Richmond, VA, August 26, 2011 --(PR.com
)-- The Central Virginia Chapter of the National MS Society is hosting its fourth annual Women on the Move luncheon, sponsored by Sheltering Arms Rehabilitation Center, on Thursday, September 22nd at the Richmond Marriott (Downtown) from 11:30am to 1:30pm. The two-hour event will kick off with a silent auction and mimosas. The keynote speaker, sponsored by Saxon Shoes, will be author Cami Walker. Ms. Walker is the founder of 29Gifts.org and shares how her journey with MS transitioned from an inward to an outward focus and, in the process transformed her life. Dr. Babette Fuss from VCU will also give an update on her MS research project, and the program will culminate with the presentation of the Woman on the Move Award to someone who has made contributions to her community. Kat Simons of Lite 98 radio will emcee the program.
Women are especially impacted by multiple sclerosis, as they are diagnosed with the disease two to three times as often as men and are typically the caregiver for family members living with the disease. The Women on the Move luncheon is a way for men and women, alike, to honor all women affected by MS and create awareness of the disease.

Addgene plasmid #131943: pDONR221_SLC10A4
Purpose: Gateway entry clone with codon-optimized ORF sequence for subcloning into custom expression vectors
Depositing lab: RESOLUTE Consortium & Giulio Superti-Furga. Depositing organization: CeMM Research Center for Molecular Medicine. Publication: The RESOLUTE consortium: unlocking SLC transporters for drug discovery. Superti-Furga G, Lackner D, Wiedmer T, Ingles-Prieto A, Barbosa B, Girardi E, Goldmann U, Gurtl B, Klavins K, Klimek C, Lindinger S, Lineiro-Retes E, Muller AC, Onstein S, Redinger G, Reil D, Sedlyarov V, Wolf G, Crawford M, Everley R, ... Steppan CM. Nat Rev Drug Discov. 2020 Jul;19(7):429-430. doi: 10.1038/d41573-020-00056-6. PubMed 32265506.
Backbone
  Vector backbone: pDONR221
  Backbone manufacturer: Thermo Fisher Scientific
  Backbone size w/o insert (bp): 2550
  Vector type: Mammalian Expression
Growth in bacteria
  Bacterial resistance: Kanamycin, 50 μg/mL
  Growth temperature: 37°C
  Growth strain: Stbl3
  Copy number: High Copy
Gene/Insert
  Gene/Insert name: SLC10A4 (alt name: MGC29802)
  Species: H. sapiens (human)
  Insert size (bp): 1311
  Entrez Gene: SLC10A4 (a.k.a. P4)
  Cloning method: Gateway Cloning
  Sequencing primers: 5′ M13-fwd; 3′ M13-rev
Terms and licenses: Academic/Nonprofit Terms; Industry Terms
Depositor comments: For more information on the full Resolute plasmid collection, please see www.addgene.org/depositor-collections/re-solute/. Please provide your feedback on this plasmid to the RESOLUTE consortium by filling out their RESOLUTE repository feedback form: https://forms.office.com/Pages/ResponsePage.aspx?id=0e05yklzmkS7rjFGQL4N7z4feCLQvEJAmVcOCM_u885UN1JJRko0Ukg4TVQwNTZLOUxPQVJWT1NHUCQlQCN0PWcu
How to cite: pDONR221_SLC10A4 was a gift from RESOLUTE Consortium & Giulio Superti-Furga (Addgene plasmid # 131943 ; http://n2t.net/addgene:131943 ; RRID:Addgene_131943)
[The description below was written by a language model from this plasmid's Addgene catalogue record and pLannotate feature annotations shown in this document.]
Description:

Tickets to the Women on the Move luncheon are $75 each and can be purchased online at www.moveVA.org or by calling 804-591-3041. All money raised through the luncheon will provide research grants to find a cure for MS, as well as provide financial assistance for families in Central Virginia facing the expenses (such as medical costs) of having MS.
About Multiple Sclerosis
Multiple sclerosis, an unpredictable, often disabling disease of the central nervous system, interrupts the flow of information within the brain, and between the brain and body. Symptoms range from numbness and tingling to blindness and paralysis. The progress, severity and specific symptoms of MS in any one person cannot yet be predicted, but advances in research and treatment are moving us closer to a world free of MS. Most people with MS are diagnosed between the ages of 20 and 50, with at least two to three times more women than men being diagnosed with the disease. MS affects more than 400,000 people in the U.S. and over 2.1 million worldwide.